An Alabama Literacy Test Keeps Black Voters Off the Rolls
Prior to the passage of the Voting Rights Act in 1965, many southern (and some western) states had devised "literacy tests" and other voting requirements whose primary purpose was to deny African Americans the vote. The tests consisted of written and oral questions about often-obscure aspects of state law and the United States Constitution. They were usually overseen by a registrar who had wide discretion over portions of the test and could choose easier or more difficult versions of the test or try to confuse potential voters by mumbling the oral portions. The entire registration process was aimed at intimidating and discouraging black voters. This document from 1965 was used by civil rights workers in Alabama to teach potential voters what to expect when they registered to vote. While not an actual copy of the literacy test as it appeared in Alabama in 1965, the document closely mirrors the "B" and "C" (written) portions of the test that potential voters were required to complete. In some areas where African Americans were the majority, black registration was close to zero, while the white rate was often over 100% due to the illicit inclusion of the "tombstone vote," white voters whose names were kept on the roles despite being deceased.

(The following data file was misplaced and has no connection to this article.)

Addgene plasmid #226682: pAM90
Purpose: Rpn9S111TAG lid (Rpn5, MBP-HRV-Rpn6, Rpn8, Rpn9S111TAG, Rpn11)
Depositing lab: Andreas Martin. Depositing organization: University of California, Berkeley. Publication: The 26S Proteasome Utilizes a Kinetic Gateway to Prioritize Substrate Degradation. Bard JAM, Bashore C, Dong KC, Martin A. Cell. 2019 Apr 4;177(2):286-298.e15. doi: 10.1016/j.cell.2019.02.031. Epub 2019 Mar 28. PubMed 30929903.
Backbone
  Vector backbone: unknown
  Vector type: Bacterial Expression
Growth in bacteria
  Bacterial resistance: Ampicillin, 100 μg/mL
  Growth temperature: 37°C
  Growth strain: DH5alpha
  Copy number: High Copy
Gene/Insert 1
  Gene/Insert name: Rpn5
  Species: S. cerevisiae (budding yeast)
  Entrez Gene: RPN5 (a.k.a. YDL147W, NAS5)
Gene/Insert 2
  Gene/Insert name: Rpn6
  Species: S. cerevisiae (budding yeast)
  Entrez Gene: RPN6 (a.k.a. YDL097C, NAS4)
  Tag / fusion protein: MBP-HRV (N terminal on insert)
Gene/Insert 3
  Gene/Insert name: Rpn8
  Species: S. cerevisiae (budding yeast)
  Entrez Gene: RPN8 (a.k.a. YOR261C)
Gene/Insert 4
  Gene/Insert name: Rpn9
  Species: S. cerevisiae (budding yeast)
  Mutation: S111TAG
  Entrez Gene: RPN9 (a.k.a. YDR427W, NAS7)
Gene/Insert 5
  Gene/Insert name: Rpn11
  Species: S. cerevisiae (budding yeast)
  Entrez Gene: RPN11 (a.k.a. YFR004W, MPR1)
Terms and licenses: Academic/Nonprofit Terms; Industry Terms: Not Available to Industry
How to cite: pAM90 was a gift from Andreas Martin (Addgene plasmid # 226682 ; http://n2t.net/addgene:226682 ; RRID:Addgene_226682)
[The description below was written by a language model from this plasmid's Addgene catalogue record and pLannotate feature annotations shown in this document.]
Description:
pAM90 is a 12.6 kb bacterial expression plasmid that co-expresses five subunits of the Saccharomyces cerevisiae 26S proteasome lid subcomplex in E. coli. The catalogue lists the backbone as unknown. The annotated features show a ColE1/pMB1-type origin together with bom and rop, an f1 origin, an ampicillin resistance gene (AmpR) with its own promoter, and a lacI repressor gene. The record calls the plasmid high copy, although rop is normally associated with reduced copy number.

Creator | Citizenship School
Rights | Permission to use this document was obtained from Civil Rights Movement Veterans. See Privacy Statement and Copyright Information to obtain permission to republish or use this document for anything other than non-commerical educational purposes.
Item Type | Pamphlet/Petition
Cite This document | Citizenship School, “An Alabama Literacy Test Keeps Black Voters Off the Rolls,” SHEC: Resources for Teachers, accessed March 5, 2021, https://shec.ashp.cuny.edu/items/show/1160.